THE European Union has recognised that in order to achieve anywhere near its requirements for carbon emission reductions and to see significant reductions in the energy needed to power heating and hot water systems across the 27 member states, it has to lay down the law. The UK Government has set out very ambitious targets for energy and carbon reduction and it is looking for significant help from the heating and hot water and air conditioning sectors to achieve these.
Having addressed the issues relating to the energy efficiency of boilers and begun the process of encouraging the introduction of renewables on a wider scale – albeit perhaps a little half-heartedly due to the economic constraints the UK has had to adjust to of late – it has had to turn its attention to other components of the heating system to find other sources of savings that will make a healthy contribution to the totals required to make a dent in the targets with which it’s faced.
Clearly, one of the key components of a heating or cooling system that currently uses too much energy – although quite small in size and overlooked by many as a key user of electricity – is the pump.
The total electricity consumption of all glandless circulating pumps operated in the European Union for heating and air conditioning – the normal small circulating pumps – has to be halved by 2020. This is the objective of an EU ordinance under the European ErP (Eco-Design) Directive which will regulate the energy efficiency of this type of pump, from January 1 2013 onwards, with a further tightening of requirements planned for August 1 2015.
Over-all, these changes are thought to be likely to provide an energy saving of 23 terawatt hours for the EU as a whole. This corresponds to the electricity generated by about six medium-sized coal-fired power stations or a reduction in EU-wide carbon dioxide (CO2) emissions of about 11 million tonnes per year.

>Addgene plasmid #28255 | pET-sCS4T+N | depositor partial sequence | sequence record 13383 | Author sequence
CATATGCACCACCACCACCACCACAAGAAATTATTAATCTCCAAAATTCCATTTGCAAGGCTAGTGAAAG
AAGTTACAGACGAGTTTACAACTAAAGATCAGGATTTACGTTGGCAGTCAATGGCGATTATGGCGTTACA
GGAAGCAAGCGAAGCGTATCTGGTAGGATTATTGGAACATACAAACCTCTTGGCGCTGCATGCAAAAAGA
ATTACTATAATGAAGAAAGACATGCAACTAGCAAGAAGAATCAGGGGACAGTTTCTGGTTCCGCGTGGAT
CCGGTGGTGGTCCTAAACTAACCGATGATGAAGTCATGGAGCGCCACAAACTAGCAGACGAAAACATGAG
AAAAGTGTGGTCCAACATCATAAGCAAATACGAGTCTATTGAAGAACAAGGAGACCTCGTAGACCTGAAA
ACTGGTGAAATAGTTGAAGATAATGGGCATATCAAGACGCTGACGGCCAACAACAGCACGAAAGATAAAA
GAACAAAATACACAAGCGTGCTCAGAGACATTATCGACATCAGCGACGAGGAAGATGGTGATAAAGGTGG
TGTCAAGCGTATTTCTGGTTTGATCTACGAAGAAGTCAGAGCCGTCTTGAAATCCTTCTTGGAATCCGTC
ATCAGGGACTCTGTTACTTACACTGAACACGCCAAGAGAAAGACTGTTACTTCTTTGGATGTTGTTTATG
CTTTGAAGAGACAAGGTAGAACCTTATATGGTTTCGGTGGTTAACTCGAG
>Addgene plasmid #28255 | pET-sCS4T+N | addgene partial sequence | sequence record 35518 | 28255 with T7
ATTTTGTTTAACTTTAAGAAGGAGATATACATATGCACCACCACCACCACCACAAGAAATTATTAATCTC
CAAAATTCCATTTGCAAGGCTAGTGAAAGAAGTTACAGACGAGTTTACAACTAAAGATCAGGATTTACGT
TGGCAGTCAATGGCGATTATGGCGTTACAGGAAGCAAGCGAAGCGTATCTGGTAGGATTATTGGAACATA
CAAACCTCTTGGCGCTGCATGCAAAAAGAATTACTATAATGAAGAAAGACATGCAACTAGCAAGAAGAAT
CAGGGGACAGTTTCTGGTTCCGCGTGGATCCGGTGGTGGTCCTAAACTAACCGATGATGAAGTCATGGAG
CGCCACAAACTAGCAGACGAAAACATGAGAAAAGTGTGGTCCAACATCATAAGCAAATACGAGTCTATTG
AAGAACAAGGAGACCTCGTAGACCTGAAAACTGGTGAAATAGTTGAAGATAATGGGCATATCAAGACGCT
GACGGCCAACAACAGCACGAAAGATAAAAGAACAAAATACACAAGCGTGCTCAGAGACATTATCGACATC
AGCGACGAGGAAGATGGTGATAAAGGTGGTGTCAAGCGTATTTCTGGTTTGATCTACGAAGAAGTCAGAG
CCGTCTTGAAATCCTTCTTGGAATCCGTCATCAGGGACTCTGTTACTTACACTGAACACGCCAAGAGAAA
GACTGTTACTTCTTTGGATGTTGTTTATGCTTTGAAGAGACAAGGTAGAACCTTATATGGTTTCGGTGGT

In order to achieve this goal set by the European Commission, the EU ordinance prohibits the sale of technically outmoded, inefficient pump models from 2013 onwards. This will mean a ban on sales of about 90% of the glandless circulating pumps that were on the market in 2009. The reality is that the new efficiency requirements will be practically impossible to achieve without using high-efficiency pumps with EC motor technology.
The important new yardstick for determining which pump models can continue to be used in future is referred to as the energy efficiency index (EEI). This is calculated using a process defined in the ordinance (EC) 641/2009. The average electrical power of a pump is calculated on the basis of a load profile in relation to a reference pump, that is, an average pump with the same hydraulic output.
From January 2013, the limit EEI value of glandless circulating pumps installed outside the heat generator – external pumps – not those incorporated in combi or system boilers at this stage will be defined as 0.27. The energy efficiency classes specified at present will then become superfluous, because as a rule, pumps will be better than the minimum requirements of the current A-rated pumps.
From August 2015, the EEI limit value will be reduced to 0.23. This will also apply to glandless circulation pumps, designed to operate in newly-installed heat generators or solar thermal systems (integrated pumps). In the last implementation stage, the regulations starting from 2020 will also apply to the replacement of integrated pumps in existing heat generators. The regulations apply to all glandless circulating pumps in heating and air conditioning applications with the exception of drinking water circulation pumps.
Looking at the current pump population, there are still many heating and air conditioning systems which are equipped with pumps that have no speed control. Because of this, an unnecessarily high amount of electricity is consumed – up to 10 times more than the newest pump generation requires.
Models with extremely low electricity consumption are already available. These not only benefit the environment but also clearly, offer significant benefits to the home or building owner and the consumer because of lower electricity bills, whilst making no concessions in terms of comfort and performance. So it’s no surprise that pump manufacturers such as Wilo, with the technology to offer high efficiency pumps, are recommending that specifiers and installers exclusively use high-efficiency pumps in their planning and their offers.
Steve Paddock is managing director of Wilo Pumps.